Finding the Smallest Triangle
Back to Sketchpad at MAA Meetings '96
Find the inscribed triangle of minimum perimeter for a given triangle ABC.
This problem is ideal for demonstrating the power of a dynamic geometry program like the Geometer's Sketchpad. The solution utilizes an "unfolding" technique by taking reflections about the sides of the given triangle ABC.
It is interesting to note that this same technique has been used recently to solve a long standing problem, see G. W. Tokarsky, "Polygonal Rooms Not Illuminable from Every Point," Amer. Math. Monthly, vol.102, 1995, pp. 867-879.
The problem is solved in two steps:
- Find the inscribed triangle of minimum perimeter for a fixed vertex on a side of a given triangle ABC.
- Find the position for the fixed vertex D from Part a which gives an inscribed triangle of minimum perimeter for the given triangle ABC.
First, open the sketch: Min. Inscribed Triangle - Sketch
You will be prompted to choose 3 vertices of a triangle ABC as a starting point for the construction. It is best to start with an acute triangle the first time in order to "see" the technique being presented more clearly. A triangle with a right angle or obtuse angle may give a degenerate inscribed triangle as a solution.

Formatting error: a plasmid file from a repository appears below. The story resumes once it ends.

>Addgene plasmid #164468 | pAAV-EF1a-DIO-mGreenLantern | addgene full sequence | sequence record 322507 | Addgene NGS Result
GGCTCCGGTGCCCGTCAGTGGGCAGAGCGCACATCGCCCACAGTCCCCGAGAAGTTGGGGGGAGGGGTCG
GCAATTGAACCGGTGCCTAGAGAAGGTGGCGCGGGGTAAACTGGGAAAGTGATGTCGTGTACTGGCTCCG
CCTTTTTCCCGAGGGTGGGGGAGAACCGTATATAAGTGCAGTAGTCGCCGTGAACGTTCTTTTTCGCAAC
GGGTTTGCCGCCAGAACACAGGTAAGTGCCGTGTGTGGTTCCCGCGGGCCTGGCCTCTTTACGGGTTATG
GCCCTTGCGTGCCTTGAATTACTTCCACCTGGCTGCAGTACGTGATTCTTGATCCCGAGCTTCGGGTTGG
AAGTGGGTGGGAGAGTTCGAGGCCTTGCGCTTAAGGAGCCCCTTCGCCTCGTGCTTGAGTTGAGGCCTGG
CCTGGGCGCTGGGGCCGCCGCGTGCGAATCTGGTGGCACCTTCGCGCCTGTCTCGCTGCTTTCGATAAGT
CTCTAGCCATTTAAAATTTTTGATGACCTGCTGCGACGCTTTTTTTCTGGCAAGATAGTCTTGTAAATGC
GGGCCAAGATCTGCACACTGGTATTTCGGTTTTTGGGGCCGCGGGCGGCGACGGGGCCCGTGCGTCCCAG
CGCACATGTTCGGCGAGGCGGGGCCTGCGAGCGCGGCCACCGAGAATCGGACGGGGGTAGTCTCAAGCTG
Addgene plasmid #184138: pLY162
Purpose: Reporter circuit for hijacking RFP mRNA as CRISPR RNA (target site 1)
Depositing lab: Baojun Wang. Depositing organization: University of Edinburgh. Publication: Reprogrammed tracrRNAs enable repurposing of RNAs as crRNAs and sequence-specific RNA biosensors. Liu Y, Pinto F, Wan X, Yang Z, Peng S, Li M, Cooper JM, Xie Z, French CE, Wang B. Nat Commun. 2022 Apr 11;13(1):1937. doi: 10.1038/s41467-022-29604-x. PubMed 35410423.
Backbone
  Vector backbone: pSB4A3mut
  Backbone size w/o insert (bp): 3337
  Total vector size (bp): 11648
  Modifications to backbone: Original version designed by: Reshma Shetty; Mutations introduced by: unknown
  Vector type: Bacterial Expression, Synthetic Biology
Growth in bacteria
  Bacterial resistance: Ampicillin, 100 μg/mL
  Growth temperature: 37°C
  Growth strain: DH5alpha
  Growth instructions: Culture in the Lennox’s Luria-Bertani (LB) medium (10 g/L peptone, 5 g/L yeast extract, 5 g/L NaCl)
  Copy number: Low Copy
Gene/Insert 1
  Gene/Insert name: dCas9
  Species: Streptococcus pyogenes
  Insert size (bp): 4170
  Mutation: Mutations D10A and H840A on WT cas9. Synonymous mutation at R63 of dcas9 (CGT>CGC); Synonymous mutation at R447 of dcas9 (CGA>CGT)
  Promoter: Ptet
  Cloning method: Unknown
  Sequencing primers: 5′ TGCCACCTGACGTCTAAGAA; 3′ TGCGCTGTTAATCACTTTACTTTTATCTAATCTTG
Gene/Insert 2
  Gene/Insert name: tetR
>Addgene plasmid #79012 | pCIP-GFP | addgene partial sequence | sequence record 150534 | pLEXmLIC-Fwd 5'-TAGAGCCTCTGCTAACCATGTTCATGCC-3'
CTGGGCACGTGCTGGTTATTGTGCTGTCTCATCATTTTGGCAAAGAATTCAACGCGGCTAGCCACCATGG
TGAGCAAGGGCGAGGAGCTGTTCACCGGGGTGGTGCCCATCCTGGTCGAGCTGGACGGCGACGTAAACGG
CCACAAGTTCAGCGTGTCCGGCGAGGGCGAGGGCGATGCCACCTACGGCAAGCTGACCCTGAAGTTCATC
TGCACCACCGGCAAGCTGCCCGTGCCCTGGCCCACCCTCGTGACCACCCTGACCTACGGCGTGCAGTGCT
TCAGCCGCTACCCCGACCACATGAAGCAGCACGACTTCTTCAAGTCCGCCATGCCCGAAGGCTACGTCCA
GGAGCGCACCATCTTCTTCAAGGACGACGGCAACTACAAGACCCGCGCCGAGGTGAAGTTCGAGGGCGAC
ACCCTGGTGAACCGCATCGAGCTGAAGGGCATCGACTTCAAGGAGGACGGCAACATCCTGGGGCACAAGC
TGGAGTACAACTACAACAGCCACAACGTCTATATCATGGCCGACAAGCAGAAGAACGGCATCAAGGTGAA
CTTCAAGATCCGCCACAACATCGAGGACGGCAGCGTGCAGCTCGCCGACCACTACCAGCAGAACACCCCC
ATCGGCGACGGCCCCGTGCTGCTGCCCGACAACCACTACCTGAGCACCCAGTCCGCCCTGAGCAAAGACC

Second, open and run the script: Min. Inscribed Triangle - Script to see the construction of the minimum perimeter triangle for the triangle ABC and a "fixed" vertex D of the arbitrary inscribed triangle (the vertex at the end of the blue bold line).
You will get a construction that looks something like this:
Now, to get the solution for Part a, move the vertices of the inscribed triangle to line up the "unfolded" inscribed triangle (blue bold lines) with the red dashed line segment (compare the given measurement of the perimeter of the inscribed blue triangle with the given measurement of the red dashed line segment). Why does this determine the solution to Part a?
Move the vertices of triangle ABC to see that the solution is an invariant of the construction (and to see what happens when the angles of triagle ABC are not acute).
Third, to determine the solution of Part b, move the "fixed" vertex D of the inscribed triangle from Part 1 above to see that the minimum perimeter triangle occurs at the altitudes of triangle ABC (hint: to see why this is so, consider the isosceles triangle with base the red dashed line DD" and vertex the vertex of triangle ABC which is opposite the side containing the "fixed" vertex D. Then move the "fixed" vertex D to minimize the length of the red dashed line!).
See the sketch: Min. Inscribed Triangle - Sample for a sample triangle and its solution.
This is Problem 75, pp. 85 & 167-170, in I. M. Yaglom, "Geometric Transformations II," MAA New Math. Library #21, 1968.